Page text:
It happened again, but thanks to Satoshi this time we have Bitcoin to protect our life savings!
Updated: Mar 21
Most of us have seen two banking system busts in a relatively short span of time.The 2008 crisis created by banks’ reckless lending practices resulted in a subprime mortgage crisis that caused many people to lose their houses, their jobs and life savings. The current crisis,due to Federal interest rate hikes, resulted in the recent bank run and subsequently, we suspect, resulted in people losing a significant portion of their future FIAT earnings.
There are both similarities and difference in these events that we will uncover here.
There are many articles on the events in 2008 that led to the mortgage crisis and the bailout of banks, if you need a refresher. Today, we’re witnessing another banking crisis which is somewhat similar in that interest rate hikes are significantly devaluing Treasury bonds that banks rely on as a central source of capital.
But how did we get here?
Let's go on a tangent here for a bit. Back in 2020, the central banks’ response to COVID-19 and loss of productivity came in form of printing money (increase of M2 supply and Interest rate freezes) to keep people happy. We don't believe distribution of this money and its impact on the system is what we're still feeling here. Most of the new money ended up in banks, there was no means to spend it (e.g. travel restrictions, shortage of supply, etc.) and some banks like Silicon Valley Bank (SVB) bet on interest rates being low and purchased long term Treasury Bonds.
What happens next breaks SVB. Generally speaking, in any economy, when productively decreases while demand increases, we see inflation. When able and previously employed people earn money, but don't go to work, it means they have free time and money to manage. Some put their money in banks, some consumed it through shopping, dining, some gambled with it in different ways and few smart ones purchased new assets.
The infusion of money created this problem we all know as inflation. So the central banks used their only tool to tame inflation by increasing interest rates. When the interest rate rises it impacts the value of the long-term debts such as Treasury Bonds. Banks who held these assets then lost a significant source of their capital over the time and by the time consumers found out and demanded their money, a large portion of it was already gone. This is a classic bank run.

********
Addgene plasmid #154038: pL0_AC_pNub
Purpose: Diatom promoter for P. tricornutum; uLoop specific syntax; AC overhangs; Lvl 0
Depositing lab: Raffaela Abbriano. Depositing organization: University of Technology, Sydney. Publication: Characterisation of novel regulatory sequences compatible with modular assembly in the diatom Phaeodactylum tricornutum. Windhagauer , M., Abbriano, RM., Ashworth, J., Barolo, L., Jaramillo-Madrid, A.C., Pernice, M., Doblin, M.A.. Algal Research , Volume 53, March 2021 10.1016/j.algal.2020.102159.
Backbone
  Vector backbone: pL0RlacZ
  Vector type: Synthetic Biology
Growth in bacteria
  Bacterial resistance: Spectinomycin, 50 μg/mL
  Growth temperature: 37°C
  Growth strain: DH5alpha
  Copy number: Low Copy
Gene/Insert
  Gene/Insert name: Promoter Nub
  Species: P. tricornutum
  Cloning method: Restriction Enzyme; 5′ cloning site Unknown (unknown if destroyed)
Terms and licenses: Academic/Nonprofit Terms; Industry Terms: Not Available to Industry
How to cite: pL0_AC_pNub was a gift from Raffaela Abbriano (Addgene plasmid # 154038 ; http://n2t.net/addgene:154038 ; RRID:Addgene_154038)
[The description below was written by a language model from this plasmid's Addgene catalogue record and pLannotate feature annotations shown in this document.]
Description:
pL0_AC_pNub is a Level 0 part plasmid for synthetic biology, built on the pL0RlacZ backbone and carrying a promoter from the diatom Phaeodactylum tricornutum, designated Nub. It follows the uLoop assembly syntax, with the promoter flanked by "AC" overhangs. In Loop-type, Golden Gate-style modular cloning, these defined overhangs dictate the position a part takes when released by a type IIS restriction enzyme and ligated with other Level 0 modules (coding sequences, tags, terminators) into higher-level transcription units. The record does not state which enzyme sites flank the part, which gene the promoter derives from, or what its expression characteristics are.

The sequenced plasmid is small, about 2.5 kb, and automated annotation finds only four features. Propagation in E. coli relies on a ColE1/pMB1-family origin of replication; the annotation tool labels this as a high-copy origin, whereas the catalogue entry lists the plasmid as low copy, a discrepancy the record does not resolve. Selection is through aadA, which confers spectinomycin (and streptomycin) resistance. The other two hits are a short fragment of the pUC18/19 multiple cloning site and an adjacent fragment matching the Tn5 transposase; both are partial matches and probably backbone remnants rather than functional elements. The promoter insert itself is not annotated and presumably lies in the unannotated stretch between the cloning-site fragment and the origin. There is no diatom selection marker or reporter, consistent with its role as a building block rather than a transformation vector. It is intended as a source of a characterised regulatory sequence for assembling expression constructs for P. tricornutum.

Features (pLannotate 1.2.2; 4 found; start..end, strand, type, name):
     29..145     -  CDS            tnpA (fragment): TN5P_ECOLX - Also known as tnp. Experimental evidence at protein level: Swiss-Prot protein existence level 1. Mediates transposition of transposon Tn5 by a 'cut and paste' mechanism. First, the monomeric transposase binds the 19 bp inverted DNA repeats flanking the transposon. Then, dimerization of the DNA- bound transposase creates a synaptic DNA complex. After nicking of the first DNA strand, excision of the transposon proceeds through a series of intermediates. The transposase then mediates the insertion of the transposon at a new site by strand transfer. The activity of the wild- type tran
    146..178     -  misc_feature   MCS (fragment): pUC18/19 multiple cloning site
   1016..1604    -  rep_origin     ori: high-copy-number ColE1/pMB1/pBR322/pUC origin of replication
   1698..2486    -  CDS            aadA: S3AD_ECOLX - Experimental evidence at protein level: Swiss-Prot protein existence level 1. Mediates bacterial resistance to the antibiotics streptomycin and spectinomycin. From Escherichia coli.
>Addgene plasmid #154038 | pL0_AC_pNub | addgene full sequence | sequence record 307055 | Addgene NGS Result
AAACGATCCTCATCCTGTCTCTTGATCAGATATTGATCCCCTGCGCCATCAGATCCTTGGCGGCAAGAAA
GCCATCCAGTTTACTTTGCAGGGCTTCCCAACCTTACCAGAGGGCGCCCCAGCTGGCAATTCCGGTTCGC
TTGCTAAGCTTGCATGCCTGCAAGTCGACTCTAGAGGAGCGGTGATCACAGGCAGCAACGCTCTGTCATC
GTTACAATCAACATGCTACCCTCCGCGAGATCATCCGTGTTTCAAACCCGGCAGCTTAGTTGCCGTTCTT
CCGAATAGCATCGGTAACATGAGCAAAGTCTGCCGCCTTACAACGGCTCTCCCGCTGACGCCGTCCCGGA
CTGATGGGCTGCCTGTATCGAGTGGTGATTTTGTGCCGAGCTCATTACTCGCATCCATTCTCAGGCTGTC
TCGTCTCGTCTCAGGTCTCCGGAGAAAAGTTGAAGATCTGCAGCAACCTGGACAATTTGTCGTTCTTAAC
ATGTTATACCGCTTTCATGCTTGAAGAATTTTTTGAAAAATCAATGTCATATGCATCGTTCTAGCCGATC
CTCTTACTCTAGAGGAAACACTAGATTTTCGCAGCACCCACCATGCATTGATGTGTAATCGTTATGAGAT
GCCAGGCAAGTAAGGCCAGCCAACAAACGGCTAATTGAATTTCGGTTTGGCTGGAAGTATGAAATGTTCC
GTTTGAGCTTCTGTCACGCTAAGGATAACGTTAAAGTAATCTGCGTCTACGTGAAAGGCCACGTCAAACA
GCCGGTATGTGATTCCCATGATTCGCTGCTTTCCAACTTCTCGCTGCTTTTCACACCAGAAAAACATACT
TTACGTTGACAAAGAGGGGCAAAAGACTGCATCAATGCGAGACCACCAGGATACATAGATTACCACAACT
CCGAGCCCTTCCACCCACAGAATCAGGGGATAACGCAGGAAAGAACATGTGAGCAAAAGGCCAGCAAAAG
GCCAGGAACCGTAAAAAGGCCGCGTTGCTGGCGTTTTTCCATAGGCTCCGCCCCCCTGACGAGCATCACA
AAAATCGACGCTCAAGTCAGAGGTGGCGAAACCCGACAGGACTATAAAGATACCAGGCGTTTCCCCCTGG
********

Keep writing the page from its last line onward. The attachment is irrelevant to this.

But wait, it gets even worse. These events have a ripple effect in other parts of the monetary system that we're yet to uncover.
Government intervenes and guarantees all deposits at SVB and now has to deal with a much bigger issue as the value of these assets decline. They have a few options -- print more money, put the burden on the industry, and stop interest rate hikes so they won't break other banks. Unfortunately, all of these options will create further failures in the system and instead of a big bang, we'll see thousands of smaller busts. Although the impact is the same on the economy and people, the political narrative changes. Instead of a broken back bone, we'll see thousands of cuts.
But here is the good news. Bitcoin was created in response to a similar banking failure in 2008, and we should take advantage of it now.
In 2008, people walked away from houses when they couldn’t afford to pay its mortgage. The market was flooded with empty houses. People ended up losing their down payments, monthly principals paid plus all the future growth in their asset as we witnessed housing prices soar again in the next decade. However, this time government is guaranteeing their principal, and putting the burden on the banks. This creates a unique opportunity for people to convert their savings to Bitcoin.
Bitcoin network, not its price, has proven to be a consistent and reliable system for storing value.
Bitcoin has performed better than any other asset such as S&P500 or gold since its inception and although its market value fluctuates significantly, over the long term, is a predictable and secure place for storing value.
A big difference now is that we have Bitcoin that was created for this exact purpose back in 2008. It has the ability to store people’s hard-earned money in a decentralized system that is secure and immune from inflation, government politics, word politics and other elements that impact people’s wealth and are only decided by a few people at high seats.
This would be a good time for those of you who are still in denial of Bitcoin as a store of value. One difference between Bitcoin and another assets like gold or real estate is that it's traded 24/7, therefore, its price is subject to the highest frequency of investor reaction to news, emotions, and issues whereas the price of a house doesn’t have the velocity to react so quickly and on a daily basis. The BTC price continues to rise but along the way it will crash and rebound and this attribute is what has kept many people away from adopting it. People are not used to seeing the value of their houses change on a daily basis and because they are utilizing it, they actually may not care as long as they know at the end it’ll be worth the same or more than what they paid for.
Bitcoin is not a living necessity, but it is an investment necessity in our view.
The last banking crisis was unloaded to the people, but this time around consumers are given a short break to step out of this cycle if they choose to. This is not financial advice but if you are reading this, capitalize on this opportunity by buying some Bitcoin and saving on a regular basis while the prices are below the all-time high.